Third World Ottawa

With bed bugs living in the walls and falling out of the oven fan, you’d think you were in the developing world—not in the nation’s capital. But the pests are a common problem for Ottawa’s social housing residents.

Rob Caron, from the Ottawa-based Orkin pest control company, says bed bug complaints have increased by 30 percent since 2008.

The 5–10mm bugs can live up to 18 months without feeding and only outlawed agents like DDT can wipe them out wherever they live.

“As long as there’s a host, there’s a problem,” says Caron.

And Jack Kring couldn’t agree more.

The 58-year-old Sudbury native has lived in a social housing unit on Wiggins Private in Sandy Hill for five years. Kring’s voice quavered with emotion as he described his family’s battles with bed bugs.

Jack Kring on bed bugs in Ottawa’s social housing by marcellison

“The mattresses we couldn’t get rid of, but we should’ve, but I don’t have the money to buy mattresses again,” said Kring.

His family has to put five plastic covers over their mattresses to ensure the bed bugs don’t escape.

“My son couldn’t go to school because they didn’t want it spread, and he missed three months of school,” adds Kring.

Kring is also currently fighting the City of Ottawa, which he thinks should reimburse him for $9,000 he spent on hotel bills after his apartment was sprayed.

“I had to move out because with my health problems, being on oxygen, there is a fume after a spray and they say it only lasts 24 hours,” said Kring. “For me, with one lung, I breathe all that stuff.”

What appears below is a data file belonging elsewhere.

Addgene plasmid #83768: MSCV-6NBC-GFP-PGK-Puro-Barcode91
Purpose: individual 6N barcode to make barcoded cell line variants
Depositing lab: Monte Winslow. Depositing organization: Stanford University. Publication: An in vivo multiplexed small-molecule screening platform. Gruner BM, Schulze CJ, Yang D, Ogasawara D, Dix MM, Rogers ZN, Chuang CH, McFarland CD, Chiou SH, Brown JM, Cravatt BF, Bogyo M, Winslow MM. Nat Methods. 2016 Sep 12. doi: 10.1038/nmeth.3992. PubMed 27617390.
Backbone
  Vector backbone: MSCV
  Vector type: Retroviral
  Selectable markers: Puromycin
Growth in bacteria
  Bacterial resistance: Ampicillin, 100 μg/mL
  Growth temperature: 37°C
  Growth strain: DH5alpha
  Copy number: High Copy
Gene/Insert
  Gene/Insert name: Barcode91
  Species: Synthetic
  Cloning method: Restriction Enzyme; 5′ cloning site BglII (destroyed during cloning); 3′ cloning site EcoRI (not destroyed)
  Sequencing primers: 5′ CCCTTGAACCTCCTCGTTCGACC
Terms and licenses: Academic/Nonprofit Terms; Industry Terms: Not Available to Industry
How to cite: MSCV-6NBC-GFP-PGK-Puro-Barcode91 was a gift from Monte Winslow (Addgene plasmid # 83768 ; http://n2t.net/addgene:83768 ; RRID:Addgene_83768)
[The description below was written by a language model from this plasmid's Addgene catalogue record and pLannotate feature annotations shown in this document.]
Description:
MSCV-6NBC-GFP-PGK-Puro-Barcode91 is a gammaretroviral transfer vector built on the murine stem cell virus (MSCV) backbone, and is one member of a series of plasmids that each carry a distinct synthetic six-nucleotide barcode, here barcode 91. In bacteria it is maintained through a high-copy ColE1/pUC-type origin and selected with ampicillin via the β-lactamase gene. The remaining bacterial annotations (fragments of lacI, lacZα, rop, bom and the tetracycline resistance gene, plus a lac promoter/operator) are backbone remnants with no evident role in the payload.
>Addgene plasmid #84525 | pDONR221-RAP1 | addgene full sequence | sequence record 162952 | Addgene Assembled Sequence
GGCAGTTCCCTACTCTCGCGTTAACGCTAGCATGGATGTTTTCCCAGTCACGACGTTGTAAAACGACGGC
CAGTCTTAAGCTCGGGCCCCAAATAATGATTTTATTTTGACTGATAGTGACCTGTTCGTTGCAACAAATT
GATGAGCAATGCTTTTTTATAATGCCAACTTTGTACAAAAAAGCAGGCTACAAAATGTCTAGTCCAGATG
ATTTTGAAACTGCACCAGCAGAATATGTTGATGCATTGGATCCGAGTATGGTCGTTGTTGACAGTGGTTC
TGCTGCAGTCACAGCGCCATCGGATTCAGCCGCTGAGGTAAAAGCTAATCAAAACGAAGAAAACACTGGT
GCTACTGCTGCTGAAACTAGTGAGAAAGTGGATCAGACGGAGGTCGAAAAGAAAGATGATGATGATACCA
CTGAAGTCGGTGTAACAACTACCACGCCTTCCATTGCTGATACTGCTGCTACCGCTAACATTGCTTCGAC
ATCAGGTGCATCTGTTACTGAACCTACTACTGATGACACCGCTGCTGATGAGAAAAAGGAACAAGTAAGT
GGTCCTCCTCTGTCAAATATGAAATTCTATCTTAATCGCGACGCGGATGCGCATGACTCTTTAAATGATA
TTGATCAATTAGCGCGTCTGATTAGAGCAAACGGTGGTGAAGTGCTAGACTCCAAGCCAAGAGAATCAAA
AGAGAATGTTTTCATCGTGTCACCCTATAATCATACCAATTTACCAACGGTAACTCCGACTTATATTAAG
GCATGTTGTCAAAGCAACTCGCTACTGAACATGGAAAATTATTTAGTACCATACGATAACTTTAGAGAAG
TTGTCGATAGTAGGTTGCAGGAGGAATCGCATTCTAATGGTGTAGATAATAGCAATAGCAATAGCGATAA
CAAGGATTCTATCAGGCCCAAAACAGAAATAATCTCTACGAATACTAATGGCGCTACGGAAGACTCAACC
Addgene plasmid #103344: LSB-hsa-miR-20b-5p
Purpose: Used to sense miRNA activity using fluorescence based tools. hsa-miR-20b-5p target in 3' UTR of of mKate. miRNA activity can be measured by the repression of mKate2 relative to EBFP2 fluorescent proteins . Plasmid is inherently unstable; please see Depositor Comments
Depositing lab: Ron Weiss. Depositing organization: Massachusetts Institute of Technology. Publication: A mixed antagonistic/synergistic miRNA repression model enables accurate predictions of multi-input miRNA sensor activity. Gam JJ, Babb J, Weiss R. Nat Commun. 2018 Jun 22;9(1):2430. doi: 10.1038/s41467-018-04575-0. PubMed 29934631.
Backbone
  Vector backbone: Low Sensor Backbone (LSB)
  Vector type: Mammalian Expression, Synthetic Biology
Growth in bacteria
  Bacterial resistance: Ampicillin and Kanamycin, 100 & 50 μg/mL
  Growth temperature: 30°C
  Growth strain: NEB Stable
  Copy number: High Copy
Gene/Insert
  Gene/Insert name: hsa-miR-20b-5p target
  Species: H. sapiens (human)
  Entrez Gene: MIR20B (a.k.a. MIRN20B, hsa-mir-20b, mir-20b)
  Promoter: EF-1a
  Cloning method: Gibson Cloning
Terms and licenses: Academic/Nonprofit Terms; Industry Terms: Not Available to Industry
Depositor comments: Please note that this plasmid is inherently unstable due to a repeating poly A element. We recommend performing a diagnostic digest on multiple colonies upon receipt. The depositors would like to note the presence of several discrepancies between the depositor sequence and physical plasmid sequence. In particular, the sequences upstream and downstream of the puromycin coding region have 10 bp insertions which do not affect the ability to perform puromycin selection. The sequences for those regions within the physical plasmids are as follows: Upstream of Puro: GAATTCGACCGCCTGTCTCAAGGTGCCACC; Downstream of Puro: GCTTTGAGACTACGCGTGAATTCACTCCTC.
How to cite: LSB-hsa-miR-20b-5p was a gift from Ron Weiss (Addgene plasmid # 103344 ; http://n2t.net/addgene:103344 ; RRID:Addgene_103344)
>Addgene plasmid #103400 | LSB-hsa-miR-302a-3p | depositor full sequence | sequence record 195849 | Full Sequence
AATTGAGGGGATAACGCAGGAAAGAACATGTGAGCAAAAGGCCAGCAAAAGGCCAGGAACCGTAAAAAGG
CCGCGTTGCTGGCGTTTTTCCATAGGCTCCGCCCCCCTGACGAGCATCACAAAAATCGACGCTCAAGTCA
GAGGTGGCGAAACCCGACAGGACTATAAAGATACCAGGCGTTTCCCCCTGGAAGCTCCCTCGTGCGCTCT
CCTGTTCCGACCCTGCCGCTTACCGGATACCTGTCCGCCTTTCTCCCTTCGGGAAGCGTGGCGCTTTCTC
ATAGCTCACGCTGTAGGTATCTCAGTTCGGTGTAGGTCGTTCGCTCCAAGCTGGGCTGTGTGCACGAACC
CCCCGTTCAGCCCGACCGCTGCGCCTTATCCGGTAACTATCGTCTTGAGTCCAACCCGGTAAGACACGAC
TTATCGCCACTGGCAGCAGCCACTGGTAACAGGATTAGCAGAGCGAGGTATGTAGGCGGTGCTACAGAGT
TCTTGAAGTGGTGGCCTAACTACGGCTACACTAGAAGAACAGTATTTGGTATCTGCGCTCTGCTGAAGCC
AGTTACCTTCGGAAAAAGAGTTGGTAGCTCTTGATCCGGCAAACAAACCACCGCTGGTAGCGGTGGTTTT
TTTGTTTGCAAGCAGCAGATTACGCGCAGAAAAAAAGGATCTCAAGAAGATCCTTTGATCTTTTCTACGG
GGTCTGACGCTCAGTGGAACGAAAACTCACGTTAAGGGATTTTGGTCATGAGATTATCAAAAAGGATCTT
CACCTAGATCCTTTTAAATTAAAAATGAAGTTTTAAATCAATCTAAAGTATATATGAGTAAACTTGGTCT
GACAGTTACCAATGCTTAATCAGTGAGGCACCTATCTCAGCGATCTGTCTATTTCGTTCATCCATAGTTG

Trevor Haché, the NDP candidate in Ottawa-Vanier, says he’s heard half a dozen complaints related to bed bugs.

“Most people don’t want to talk about bed bugs, because there’s all sorts of stigma that goes along with it,” says Haché. “People suggest that it has something to do with cleanliness, which it doesn’t.”

Haché thinks the root of the problem is chronic underfunding of social housing by the federal government.

“The Liberal government in the 1990s cancelled the national housing strategy,” said Haché. “Up until that time, it was a national, federal issue in Canada—then the decision was downloaded to the provinces, and then further down to the municipalities.”

Haché says Canada is now one of the only major countries in the world without a national housing strategy.

There are nearly 10,000 people on the seven-to-10-year waiting list for affordable social housing in Ottawa alone.

The Ottawa Community Housing Corporation is the capital’s largest housing provider. It’s responsible for 15,000 homes and 32,000 residents. Laurene Wagner, the executive director of the tenant services department, spoke to the funding her organization needs.

“Over the next five years, we need over $300 million to maintain our housing portfolio to a reasonable standard,” said Wagner.

In 2008, the city subsidized its 56 housing providers with $109 million—and even with the recent federal grant of $36 million, that still means there’s a significant shortfall.

As a result, OCHC has not built any new housing since 2005 and has had to take money out of itd reserves to make repairs.

Wagner confirmed that there had been over 900 bed bug complaints in 2010—a decrease from over 1,000 in 2009.

But with limited funding, organizations like OCHC are handcuffed in how thoroughly they can deal with these issues.

In 2011, the Ontario government also announced that it would provide $5 million to help battle bed bugs.

But Haché sees this as not just a provincial issue.

“It’s worthy of a federal government task force,” he says. “But people can get around and talk until they’re blue in the face—what needs to happen is money needs to flow.”

In the meantime, Kring has had enough and plans to move back to Sudbury.

“I’m fed up. I’ve had my fill of it. I just can’t take it no more,” he said. “My blood pressure’s so high, I’m getting constant nosebleeds.”

“For senior citizens, there’s nobody should be treated this way in the City of Ottawa,” Kring says. “I mean, this is the capital—to be treated that way, no way.”